As an elected politician, I can't condone criminal damage. And I'm obviously concerned about the mass gathering at the weekend. But that statue of a slave owner was an affront to me. And the scale of feeling shouldn't be ignored.
Tearing down a statue is an incredible moment for Bristol. It's a moment that historians will talk about.
What the Bible says
We need to look at our political and economic system and learn the lessons from the Bible, because racism includes economic inequality.
Social reconciliation depends on economic and political redistribution of power. The story of Zacchaeus is about reconciliation, but it's dependent on him giving back the money he stole. Too often people see forgiveness and grace as cheap. It's free but it's not cheap.
Or look at Jesus in the temple: There's a system that has been set up to exploit the poorest and most vulnerable. Jesus says, "This is supposed to be a house of prayer for all nations, but it's been turned into a den of thieves." We have a planet that was given to us. But the raw materials and the economic structures have been turned into a means of exploiting people and creating a hierarchy.
Jesus drives them out. And it's premeditated. He goes away, makes a whip and comes back. So anger is not a problem. Outrage is not a problem. Driving injustice out of our systems is not a problem. But contrast that anger with the beautiful story in the next moment when the blind and the lame come to Jesus and he heals them. That story is told in all four gospels. It means something. We need to take note.
Dismayed by American Christians
There's a conversation to be had with Christians in the USA. And I don't mind taking the gloves off, because I think the Church urgently needs to talk about this.
I've been absolutely dismayed at the white conservative evangelicals, who prop-up Trump and have sold their souls in doing so.
How do people perceive the Church right now? If the testimony is 'we're prepared to sacrifice all our values for the sake of keeping a Republican in the White House', I think we're all going to struggle to recover from that reputation. I'm left wondering - like Martin Luther King did in his letter from Birmingham Jail - if we even worship the same God?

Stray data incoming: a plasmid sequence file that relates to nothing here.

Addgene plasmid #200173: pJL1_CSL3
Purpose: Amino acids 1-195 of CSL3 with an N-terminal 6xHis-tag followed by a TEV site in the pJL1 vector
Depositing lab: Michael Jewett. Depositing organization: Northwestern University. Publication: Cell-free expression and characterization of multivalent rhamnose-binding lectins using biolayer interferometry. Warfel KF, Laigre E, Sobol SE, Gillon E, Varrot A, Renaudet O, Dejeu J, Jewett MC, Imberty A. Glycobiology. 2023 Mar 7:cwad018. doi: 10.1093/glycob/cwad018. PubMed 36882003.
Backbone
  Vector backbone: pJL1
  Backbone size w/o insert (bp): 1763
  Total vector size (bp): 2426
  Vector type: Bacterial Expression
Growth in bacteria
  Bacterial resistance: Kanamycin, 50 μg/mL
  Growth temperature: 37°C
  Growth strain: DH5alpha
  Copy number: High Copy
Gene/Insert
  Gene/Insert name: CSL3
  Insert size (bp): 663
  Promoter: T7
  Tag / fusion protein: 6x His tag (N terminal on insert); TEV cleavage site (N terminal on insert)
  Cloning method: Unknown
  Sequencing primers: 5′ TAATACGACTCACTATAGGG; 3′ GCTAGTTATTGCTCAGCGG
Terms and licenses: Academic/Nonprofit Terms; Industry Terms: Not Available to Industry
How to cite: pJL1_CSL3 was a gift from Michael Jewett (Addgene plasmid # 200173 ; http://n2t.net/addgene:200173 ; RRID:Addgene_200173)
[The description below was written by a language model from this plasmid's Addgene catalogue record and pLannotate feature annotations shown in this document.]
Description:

Holding the Bible or quoting from it is no sign that you have access to the truth.
I want to ask the people who claim to vote on moral issues: What about how black and brown people have a higher likelihood of ending up in jail, in mental health institutions or dead?
I don't mind naming names. Franklin Graham is an apologist for the President and I'm absolutely horrified by that. I think its absolutely shocking. I'm reminded of those Old Testament prophets who just spoke positivity into the ears of kings who were not following God's will. They spoke peace where there was no peace, and we can't do that. We're not supposed to be going out there and being palatable. We're supposed to tell the truth and be a voice for the voiceless, dispossessed and marginalised.
We go around claiming to be the people who have the message of eternal reconciliation with God - the year of Jubilee and the year of the Lord's favour. But if we can't be trusted to bring about earthly Jubilee with temporal issues such as economics and politics, how on earth do we think we have any hope of communicating eternal Jubilee?
Marvin Rees was speaking to Premier's Cara Bentley. He was elected mayor of Bristol in May 2016. On that day Bristol became the first major European city to have elected a mayor of black African heritage. He describes becoming mayor as another expression of a deeper commitment to building a fairer, more inclusive world. He began his working life with Tearfund, before working in the US with Tony Campolo at Sojourners. On returning to the UK he worked with BBC Bristol as a Broadcast Journalist, with the Black Development Agency supporting the BME-led voluntary sector and NHS Bristol’s Public Health team on Delivering Race Equality in Mental Health.